27 Mar 2009

A Free Lunch, Thai Style

As the global recession drags itself from country to country like the grim reaper it is sometimes worth noting how bountiful nature itself can be. The Thai government has finally revised down its estimate of economic activity to a modest contraction. The brief English-language news on MCOT TV said that “exports were in the red”. Not sure how exports can be negative so assume they were referring to the current monthly trade balance. As exports drop the fear is of a disproportionately large increase in unemployment. As budgets tighten the agrarian heart of Thailand does what it has done for centuries – it just carries on and feeds its people.

It struck me yesterday that we had spent virtually nothing on a meal for six people that would easily have cost a month's wages in Bangkok. First on the chopping block was a turkey. They've produced some healthy chicks so time for a little cull of the older beasts. A full turkey made a huge coconut curry plus industrial quantities of Thai soup spiced with lemon grass, ginger, wild basil plus a host of other herbs and the obligatory chillies – all of them care of the land surrounding our house.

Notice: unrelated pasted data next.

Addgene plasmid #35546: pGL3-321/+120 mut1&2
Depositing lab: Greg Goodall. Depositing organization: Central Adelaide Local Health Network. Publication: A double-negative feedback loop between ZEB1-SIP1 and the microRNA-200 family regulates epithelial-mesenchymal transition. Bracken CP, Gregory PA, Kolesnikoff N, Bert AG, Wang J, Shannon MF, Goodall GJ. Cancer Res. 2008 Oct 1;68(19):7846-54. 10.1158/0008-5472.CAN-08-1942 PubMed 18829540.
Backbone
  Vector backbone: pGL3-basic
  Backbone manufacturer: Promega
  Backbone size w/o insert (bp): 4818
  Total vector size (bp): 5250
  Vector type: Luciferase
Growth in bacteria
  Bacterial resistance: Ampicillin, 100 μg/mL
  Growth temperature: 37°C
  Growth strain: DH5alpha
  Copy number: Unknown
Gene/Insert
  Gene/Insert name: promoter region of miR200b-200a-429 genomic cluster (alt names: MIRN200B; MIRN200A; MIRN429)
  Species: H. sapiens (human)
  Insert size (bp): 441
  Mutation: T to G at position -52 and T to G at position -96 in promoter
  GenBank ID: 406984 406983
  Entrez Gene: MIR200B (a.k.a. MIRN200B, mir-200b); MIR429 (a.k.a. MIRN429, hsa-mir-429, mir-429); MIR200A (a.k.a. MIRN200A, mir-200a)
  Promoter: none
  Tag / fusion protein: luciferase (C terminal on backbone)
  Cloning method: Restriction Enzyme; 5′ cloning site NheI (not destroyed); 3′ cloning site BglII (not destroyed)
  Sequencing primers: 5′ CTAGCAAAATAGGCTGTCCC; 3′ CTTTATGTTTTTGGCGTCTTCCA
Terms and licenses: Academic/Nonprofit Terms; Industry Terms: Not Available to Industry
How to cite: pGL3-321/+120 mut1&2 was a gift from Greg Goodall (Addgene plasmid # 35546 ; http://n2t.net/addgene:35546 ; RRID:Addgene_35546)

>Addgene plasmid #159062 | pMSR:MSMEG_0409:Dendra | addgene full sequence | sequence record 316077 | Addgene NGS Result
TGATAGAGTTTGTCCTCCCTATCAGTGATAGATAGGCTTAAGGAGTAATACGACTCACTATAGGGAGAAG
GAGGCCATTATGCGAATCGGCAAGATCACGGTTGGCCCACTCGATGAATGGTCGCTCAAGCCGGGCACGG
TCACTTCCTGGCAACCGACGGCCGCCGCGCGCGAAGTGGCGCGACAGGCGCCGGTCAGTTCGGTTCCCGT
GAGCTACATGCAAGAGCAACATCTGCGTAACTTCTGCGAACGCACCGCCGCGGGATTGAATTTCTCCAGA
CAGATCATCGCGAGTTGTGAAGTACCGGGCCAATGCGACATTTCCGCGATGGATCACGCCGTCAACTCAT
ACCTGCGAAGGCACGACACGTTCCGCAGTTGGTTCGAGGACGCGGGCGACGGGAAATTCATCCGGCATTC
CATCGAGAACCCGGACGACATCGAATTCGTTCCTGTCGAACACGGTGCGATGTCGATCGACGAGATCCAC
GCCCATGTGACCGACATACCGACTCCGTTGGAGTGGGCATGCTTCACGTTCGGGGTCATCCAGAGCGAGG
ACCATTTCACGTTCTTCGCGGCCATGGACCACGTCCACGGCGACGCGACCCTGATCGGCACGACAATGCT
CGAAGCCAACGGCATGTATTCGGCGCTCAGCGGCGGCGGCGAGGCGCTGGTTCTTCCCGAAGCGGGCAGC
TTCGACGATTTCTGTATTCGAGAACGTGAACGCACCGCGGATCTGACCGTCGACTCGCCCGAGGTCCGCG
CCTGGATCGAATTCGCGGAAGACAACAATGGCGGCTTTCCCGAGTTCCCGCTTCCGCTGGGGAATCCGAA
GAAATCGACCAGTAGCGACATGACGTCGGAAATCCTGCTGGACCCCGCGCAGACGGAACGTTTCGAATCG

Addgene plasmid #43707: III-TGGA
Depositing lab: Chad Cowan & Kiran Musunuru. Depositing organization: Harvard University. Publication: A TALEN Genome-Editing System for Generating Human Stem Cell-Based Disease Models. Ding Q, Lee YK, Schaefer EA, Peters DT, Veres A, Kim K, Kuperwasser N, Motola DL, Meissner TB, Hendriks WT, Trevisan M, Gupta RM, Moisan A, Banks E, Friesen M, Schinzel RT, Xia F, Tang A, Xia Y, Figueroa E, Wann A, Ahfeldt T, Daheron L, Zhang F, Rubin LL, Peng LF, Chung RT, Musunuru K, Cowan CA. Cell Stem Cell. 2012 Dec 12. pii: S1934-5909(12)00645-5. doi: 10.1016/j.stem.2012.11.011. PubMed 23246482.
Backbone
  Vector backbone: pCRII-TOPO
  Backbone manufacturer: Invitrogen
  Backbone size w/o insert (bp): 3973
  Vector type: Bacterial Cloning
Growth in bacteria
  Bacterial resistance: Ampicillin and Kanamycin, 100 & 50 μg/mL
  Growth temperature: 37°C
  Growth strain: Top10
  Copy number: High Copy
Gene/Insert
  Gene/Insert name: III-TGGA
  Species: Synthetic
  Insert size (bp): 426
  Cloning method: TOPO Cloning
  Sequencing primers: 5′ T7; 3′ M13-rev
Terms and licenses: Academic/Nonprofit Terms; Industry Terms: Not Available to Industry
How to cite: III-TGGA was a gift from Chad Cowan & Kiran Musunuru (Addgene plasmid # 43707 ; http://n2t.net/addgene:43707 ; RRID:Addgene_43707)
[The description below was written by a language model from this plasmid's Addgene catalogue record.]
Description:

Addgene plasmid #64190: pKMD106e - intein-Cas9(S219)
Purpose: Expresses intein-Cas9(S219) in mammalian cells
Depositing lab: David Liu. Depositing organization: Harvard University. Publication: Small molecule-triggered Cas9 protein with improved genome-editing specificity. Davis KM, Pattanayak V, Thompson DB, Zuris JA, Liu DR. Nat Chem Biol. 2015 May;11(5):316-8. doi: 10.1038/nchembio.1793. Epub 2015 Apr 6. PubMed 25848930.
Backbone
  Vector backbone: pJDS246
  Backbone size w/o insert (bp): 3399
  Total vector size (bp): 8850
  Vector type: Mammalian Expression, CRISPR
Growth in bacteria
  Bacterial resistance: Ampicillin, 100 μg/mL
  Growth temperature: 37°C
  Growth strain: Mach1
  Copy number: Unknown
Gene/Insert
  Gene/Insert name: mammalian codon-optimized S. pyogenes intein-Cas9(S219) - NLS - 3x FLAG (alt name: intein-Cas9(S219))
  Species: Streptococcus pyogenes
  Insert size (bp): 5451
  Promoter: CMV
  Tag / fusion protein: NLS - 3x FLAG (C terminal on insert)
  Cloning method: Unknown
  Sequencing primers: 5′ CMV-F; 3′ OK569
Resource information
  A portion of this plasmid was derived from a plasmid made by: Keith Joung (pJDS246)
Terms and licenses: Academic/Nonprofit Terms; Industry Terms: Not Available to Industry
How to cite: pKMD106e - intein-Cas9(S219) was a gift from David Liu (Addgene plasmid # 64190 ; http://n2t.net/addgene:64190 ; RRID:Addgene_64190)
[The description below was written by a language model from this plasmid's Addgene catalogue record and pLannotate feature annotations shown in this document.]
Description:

Just to add to the feast some friends had gone to help my wife take a look at the cassava and eucalyptus we grow as cash crops on land about 20 minutes from the village. As Thais work best whilst having some fun, they also decided to see if they could catch any fish from a small pond near the land. Indeed, rather than the usual assortment of babies they managed a fair-sized catch this time. Boiled in a rich herb sauce, I only saw it once it was curled up on the serving platter, but must have been well over a kilo.

Added to the animal fare and the herbs and spices, we also had fresh coconut and jackfruit. The only things we had to pay for were ingredients like salt and soy sauce as well as the rice. I guess the turkey did cost some money. They tend to just wander around eating seeds and food scraps we throw away, but we also have proper poultry feed for those times we are away for a few days. The time taken to catch the fish was worthwhile considering how much it would cost to buy. The rest of the turkey curry awaits tonight's dinner.

I'm not sure how long we could survive without shopping in town. I have noticed an increase in the enthusiasm of locals to go fishing – so long as stocks last it's an easy source of food. What we need next is a couple of goats to keep the weeds at bay and to feed all our relatives in a year.